When my son Adam and I recently returned from the states, we changed planes in Dubai. While we were sitting in the gate area waiting for our flight to Jeddah, we both noticed a rather comical-looking, chubby little man who was wearing the traditional Saudi white dress and the red and white checkered scarf. He had the scarf wrapped around his head in a turban style with a long tail down the back. The brown colored man had an unkempt bushy gray beard and the length of his thobe came to only mid-calf, instead of all the way down to his sandaled feet. We noticed him because he kept pacing briskly back and forth nervously in the gate area, and we could hear him mumbling to himself in Arabic.
Imagine our surprise when we boarded the plane and there he was - seated in our row! But not only that, he was actually seated in one of our assigned seats. Our boarding passes clearly indicated that we had the window seat and the one next to it. Apparently the man was supposed to be sitting in the aisle seat; however, as we found out, he really preferred the window seat, so he simply sat there. When we tried to tell him that he was in our seat, we discovered that his command of the English language was pretty much non-existent. Adam spoke up in Arabic to the strange little man. In a very thick accent and exaggerated hand gestures, our seat-mate explained, "I like window. It's ok! You sit, it's okay," pointing to the two empty seats next to him, one of which should rightfully have been his. As he spoke, I could see that his teeth were discolored and he was missing a couple of them. Instead of creating any further problems or hard feelings with our seat-mate, who seemed totally oblivious to the fact that we would have actually preferred our own assigned seats (imagine that!), my son and I reluctantly sat in the two empty seats, with my lifesaver son sitting in the middle. The airplane was packed full to the gills, otherwise we would have seriously considered moving to another row.
As the engines revved, the funny looking man - whose name we later learned was Mohammed - began to pray loudly in Arabic. He held tightly onto a set of prayer beads in his clenched fist. The volume of his chanting increasingly got louder and louder as the plane began to move forward faster and faster for takeoff. Looking around, I noticed that Adam and I weren't the only passengers on the plane who exchanged uneasy, puzzled glances. Experiencing this, with this man seated right next to us, was rather unsettling for my son and me. We were both relieved when the airplane finally left the ground and within a minute or so, the loud nervous chanting finally stopped.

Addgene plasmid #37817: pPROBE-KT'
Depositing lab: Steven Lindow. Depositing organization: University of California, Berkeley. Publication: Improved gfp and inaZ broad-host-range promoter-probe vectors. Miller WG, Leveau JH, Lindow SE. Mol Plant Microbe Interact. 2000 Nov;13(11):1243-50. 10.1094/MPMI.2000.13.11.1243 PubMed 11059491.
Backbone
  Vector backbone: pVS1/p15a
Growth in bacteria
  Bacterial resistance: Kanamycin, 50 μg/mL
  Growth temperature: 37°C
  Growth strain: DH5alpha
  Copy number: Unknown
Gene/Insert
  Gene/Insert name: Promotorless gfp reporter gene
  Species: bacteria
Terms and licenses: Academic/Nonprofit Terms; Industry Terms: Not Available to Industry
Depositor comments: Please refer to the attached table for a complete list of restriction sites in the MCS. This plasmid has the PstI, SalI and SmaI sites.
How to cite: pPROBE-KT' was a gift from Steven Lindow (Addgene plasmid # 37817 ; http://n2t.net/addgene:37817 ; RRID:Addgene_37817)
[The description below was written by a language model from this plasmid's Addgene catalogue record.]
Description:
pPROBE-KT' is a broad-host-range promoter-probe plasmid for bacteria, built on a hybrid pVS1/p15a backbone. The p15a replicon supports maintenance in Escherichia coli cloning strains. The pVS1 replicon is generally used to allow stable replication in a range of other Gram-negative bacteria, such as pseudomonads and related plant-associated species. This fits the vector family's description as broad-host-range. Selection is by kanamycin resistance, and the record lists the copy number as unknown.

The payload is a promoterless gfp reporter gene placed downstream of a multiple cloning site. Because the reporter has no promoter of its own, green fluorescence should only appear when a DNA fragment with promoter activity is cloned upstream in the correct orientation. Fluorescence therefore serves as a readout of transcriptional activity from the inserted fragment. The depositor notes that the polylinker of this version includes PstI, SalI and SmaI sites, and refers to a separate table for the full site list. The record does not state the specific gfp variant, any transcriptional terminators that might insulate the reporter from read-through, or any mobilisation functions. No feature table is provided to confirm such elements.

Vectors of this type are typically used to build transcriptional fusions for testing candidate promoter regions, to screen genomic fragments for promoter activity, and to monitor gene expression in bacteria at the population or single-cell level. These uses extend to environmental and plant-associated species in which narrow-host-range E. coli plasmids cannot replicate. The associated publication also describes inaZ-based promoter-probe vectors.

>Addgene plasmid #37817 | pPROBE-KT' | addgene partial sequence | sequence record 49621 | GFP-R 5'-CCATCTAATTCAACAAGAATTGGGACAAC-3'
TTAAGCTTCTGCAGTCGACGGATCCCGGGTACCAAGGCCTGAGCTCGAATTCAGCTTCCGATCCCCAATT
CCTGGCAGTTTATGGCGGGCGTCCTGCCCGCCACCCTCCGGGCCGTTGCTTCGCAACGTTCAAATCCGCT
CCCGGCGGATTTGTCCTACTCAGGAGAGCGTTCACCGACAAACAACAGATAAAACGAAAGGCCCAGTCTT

During the flight, as Adam tried to watch the individual video screen in front of him, Mohammed told my son in Arabic that he shouldn't be watching movies or television shows, that such things were only for children and dogs. He asked Adam many personal questions, and Adam tried to answer him politely. But at least half a dozen times, Mohammed told Adam that he was going to hell because he liked music, and because Adam watched movies and TV, and other assorted things. Adam told me all this later when Mohammed dozed off to sleep, but when the food service came around a short time later, Mohammed woke up.
What happened next was totally unexpected. Adam ate as much as he wanted of the airline meal before him and sat back. Then Mohammed asked him in Arabic if he was finished eating. When my son said "Yes," Mohammed proceeded to lecture him about wasting food, again indicating that Adam would go to hell for committing this sin.
AND THEN, Mohammed actually rummaged though the uneaten and partially-eaten food on Adam's tray and took it for himself! I sat there in disbelief with my jaw dropped and my son's eyes got as wide as grapefruits. We couldn't believe what had just happened. I was expecting Mohammed's stubby little hand to reach across Adam to see what he could salvage off of MY tray! Fortunately for him, Mohammed refrained from doing so, because I was ready to slap him.
Sitting next to Mohammed on this flight was definitely an enlightening and surreal experience for us. Needless to say, Adam and I were both relieved when the plane landed - happily, without any loud praying - at our destination. We anxiously deplaned, shaking our heads in disbelief. Now I've had some wonderful experiences meeting terrific people on airplanes (shout outs to Bonnie and Ronnie!), but this has to be one of the the most distressing experiences I've ever had - if not THE most distressing one!
Have YOU ever had an unfortunate or uncomfortable experience with an unusual seatmate on an airplane?